Over a few hundred pages, as Harry enters adolescence, Diggory reddens, Harry reddens, Ron reddens, and Fudge reddens; Percy goes slightly pink, then very pink; Hermione is slightly pink; Malfoy is slightly pink and then brilliantly pink; Hermione is very pink and then rather pink; Colin also goes pink; Hermione is, again, slightly pink; so is Ron, and then Hermione; and then she’s flushed pink with pleasure. Lavender blushes, followed by Hagrid and Hermione.

Despite the low-level snark in this recent New Yorker piece on JK Rowling, there’s not a single mention of tax and just a small reference to wealth. Rowling would probably have some constructive things to say about the US tax regime, if her comments on the UK system are anything to go by, as would her fellow UK billionaire James Dyson:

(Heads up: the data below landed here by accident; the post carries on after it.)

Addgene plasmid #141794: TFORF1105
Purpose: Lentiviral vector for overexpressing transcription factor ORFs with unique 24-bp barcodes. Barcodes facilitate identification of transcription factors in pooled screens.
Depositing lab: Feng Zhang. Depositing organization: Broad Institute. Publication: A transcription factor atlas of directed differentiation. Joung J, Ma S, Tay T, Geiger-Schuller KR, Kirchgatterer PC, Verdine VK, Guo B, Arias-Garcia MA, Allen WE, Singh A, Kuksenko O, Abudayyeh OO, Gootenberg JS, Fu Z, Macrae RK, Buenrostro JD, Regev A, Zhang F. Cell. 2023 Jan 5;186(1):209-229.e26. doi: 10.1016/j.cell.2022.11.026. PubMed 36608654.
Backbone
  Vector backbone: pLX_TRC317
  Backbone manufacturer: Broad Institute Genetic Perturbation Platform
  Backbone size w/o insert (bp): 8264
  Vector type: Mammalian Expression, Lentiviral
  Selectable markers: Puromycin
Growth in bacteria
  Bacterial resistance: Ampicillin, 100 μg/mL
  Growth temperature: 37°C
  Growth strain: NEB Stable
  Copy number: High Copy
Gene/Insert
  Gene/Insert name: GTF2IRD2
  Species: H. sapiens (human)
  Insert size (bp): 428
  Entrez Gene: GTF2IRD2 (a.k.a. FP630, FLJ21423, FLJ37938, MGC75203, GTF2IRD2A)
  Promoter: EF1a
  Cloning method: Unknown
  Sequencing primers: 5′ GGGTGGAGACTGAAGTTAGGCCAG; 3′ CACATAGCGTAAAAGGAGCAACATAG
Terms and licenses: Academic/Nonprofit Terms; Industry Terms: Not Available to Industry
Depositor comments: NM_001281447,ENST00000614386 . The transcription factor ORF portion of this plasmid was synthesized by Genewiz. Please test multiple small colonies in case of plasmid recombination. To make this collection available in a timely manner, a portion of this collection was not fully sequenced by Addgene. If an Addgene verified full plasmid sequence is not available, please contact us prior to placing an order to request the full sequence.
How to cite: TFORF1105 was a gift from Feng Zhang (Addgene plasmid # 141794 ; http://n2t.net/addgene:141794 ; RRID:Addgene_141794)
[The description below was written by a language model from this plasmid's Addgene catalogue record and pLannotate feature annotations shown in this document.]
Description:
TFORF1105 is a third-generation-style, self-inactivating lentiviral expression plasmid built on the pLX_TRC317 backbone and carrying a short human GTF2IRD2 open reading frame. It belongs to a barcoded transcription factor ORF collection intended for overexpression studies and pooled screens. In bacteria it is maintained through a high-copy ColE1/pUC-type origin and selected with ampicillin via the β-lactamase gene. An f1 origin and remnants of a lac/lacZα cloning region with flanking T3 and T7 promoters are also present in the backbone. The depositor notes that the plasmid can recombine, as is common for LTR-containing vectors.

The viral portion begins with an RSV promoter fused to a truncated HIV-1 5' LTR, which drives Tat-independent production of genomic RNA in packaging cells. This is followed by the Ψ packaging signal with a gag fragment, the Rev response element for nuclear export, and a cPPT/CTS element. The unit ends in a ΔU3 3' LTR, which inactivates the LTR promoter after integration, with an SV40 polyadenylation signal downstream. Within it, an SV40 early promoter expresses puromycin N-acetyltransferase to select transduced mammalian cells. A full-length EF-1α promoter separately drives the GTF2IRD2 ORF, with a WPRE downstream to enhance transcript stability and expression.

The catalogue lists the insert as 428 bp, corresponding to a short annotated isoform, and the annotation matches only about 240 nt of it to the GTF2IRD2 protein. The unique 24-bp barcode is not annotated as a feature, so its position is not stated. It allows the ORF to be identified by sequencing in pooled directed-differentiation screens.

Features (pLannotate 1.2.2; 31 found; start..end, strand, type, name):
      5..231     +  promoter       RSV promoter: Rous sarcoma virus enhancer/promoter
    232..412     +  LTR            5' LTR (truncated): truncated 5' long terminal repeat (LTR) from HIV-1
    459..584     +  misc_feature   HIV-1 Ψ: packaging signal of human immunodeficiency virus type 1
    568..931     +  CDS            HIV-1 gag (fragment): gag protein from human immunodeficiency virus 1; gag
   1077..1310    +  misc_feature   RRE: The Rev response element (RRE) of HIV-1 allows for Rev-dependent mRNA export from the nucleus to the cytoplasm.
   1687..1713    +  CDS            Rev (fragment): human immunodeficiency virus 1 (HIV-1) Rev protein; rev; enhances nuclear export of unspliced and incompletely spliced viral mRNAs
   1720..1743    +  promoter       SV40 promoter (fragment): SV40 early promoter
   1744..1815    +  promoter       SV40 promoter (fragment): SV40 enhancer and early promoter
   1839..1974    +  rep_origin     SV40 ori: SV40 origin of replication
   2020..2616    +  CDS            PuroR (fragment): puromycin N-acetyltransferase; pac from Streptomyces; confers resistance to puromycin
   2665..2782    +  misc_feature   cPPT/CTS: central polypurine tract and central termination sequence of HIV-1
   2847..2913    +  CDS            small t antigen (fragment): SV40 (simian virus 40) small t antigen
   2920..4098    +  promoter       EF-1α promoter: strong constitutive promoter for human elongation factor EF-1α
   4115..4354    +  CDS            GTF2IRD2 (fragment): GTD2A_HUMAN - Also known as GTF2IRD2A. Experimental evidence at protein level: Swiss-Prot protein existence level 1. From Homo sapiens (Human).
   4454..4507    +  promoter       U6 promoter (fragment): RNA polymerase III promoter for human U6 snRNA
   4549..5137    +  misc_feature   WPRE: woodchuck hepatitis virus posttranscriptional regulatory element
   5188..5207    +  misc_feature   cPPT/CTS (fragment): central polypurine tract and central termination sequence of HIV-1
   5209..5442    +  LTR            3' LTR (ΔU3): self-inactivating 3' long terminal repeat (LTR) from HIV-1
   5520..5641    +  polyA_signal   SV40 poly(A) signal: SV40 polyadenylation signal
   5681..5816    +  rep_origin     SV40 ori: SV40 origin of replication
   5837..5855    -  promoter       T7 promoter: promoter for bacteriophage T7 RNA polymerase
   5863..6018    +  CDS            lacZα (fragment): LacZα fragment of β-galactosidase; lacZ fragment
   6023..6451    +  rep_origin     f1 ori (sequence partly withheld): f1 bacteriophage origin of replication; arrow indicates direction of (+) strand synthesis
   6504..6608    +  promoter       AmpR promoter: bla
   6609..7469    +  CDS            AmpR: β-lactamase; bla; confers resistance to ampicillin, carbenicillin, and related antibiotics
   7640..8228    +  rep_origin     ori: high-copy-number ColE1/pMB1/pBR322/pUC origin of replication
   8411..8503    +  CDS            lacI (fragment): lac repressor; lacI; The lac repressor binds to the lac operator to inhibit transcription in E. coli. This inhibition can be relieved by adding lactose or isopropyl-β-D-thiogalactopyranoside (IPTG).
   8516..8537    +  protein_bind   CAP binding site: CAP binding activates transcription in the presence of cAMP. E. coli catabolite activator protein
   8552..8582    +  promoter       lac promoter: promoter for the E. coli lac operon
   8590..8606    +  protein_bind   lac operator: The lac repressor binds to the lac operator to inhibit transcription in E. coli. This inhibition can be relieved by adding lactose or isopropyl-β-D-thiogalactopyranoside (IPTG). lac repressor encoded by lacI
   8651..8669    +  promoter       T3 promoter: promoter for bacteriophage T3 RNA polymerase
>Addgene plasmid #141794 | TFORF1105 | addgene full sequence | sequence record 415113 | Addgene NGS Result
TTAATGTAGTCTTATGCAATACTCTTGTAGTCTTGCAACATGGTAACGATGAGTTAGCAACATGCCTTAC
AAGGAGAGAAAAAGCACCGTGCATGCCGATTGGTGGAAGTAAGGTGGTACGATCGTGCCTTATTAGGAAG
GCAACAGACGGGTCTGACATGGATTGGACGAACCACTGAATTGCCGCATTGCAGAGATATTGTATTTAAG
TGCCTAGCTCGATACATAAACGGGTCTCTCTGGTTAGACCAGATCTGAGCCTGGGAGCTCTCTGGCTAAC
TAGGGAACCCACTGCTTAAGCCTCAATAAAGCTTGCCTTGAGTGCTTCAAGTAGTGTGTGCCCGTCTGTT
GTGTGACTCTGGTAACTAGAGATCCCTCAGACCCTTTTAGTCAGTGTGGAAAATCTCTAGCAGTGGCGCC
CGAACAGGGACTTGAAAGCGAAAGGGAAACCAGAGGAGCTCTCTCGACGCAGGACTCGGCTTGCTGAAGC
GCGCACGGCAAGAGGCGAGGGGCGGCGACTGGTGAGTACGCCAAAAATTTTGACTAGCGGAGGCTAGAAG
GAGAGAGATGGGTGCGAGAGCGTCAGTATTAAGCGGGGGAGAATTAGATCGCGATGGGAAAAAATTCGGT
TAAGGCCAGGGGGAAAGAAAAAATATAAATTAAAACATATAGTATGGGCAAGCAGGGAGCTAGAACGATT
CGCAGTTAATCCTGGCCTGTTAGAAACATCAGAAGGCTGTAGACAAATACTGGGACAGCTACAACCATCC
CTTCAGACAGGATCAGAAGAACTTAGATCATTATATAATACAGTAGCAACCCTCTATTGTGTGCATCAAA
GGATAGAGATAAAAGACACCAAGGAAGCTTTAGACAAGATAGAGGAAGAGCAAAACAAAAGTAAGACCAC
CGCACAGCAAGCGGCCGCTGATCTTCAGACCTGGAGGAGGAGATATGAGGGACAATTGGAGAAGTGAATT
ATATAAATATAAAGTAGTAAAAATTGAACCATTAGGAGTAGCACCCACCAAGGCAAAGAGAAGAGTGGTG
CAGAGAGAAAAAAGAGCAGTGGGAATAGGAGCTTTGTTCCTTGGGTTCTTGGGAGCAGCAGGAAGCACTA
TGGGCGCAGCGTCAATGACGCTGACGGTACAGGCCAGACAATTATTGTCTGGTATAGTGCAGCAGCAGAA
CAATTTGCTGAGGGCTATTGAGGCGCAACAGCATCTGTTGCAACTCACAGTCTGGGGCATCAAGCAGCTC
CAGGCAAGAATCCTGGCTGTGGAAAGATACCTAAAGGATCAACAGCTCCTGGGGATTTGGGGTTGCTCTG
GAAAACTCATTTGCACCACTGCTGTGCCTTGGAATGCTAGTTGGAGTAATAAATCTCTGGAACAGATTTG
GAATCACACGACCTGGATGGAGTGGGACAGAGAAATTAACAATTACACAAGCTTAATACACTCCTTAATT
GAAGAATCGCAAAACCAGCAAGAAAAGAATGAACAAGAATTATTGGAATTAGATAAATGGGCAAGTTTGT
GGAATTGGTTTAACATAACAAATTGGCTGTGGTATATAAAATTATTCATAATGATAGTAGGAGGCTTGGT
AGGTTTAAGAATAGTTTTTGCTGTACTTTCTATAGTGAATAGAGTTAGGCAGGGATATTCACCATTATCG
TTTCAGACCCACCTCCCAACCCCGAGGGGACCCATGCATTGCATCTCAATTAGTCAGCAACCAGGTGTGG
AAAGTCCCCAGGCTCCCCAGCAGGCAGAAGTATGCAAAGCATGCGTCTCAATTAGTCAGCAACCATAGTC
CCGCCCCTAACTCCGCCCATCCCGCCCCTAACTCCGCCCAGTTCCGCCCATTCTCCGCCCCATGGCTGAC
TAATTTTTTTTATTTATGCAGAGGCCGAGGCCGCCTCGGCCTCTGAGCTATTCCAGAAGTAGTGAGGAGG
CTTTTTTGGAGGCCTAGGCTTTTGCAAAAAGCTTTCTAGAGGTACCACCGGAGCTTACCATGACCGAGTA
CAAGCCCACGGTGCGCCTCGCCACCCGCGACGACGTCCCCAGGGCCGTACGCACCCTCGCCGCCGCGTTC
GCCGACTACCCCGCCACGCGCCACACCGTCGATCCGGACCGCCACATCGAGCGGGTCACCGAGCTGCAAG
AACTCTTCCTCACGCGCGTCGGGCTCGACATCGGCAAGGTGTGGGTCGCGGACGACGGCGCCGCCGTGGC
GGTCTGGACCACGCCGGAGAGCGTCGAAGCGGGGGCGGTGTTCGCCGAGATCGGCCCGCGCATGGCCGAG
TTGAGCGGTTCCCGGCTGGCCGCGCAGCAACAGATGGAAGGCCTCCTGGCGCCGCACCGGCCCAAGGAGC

In 2006 (when figures were last available) James Dyson contributed the bulk of the income tax paid by the 54 billionaires then resident in the UK. Out of £14.7m paid by all 54, he contributed £9m. That’s a whopping 61 per cent of the total tax take from billionaires. Current figures are not available, but it is widely agreed in the tax accounting community that JK Rowling and James Dyson are the only UK billionaires who pay a tax rate even remotely proportional to their income. So, on average, your grandma pays tax at a rate roughly 250 times that of the richest people in Britain.

Taken from Tax avoidance isn’t a left or right issue, it’s a cancer eating our democracy, at The New Statesman. And can anyone explain the unusual situation where the hardcover of the The Casual Vacancy costs more than the eBook?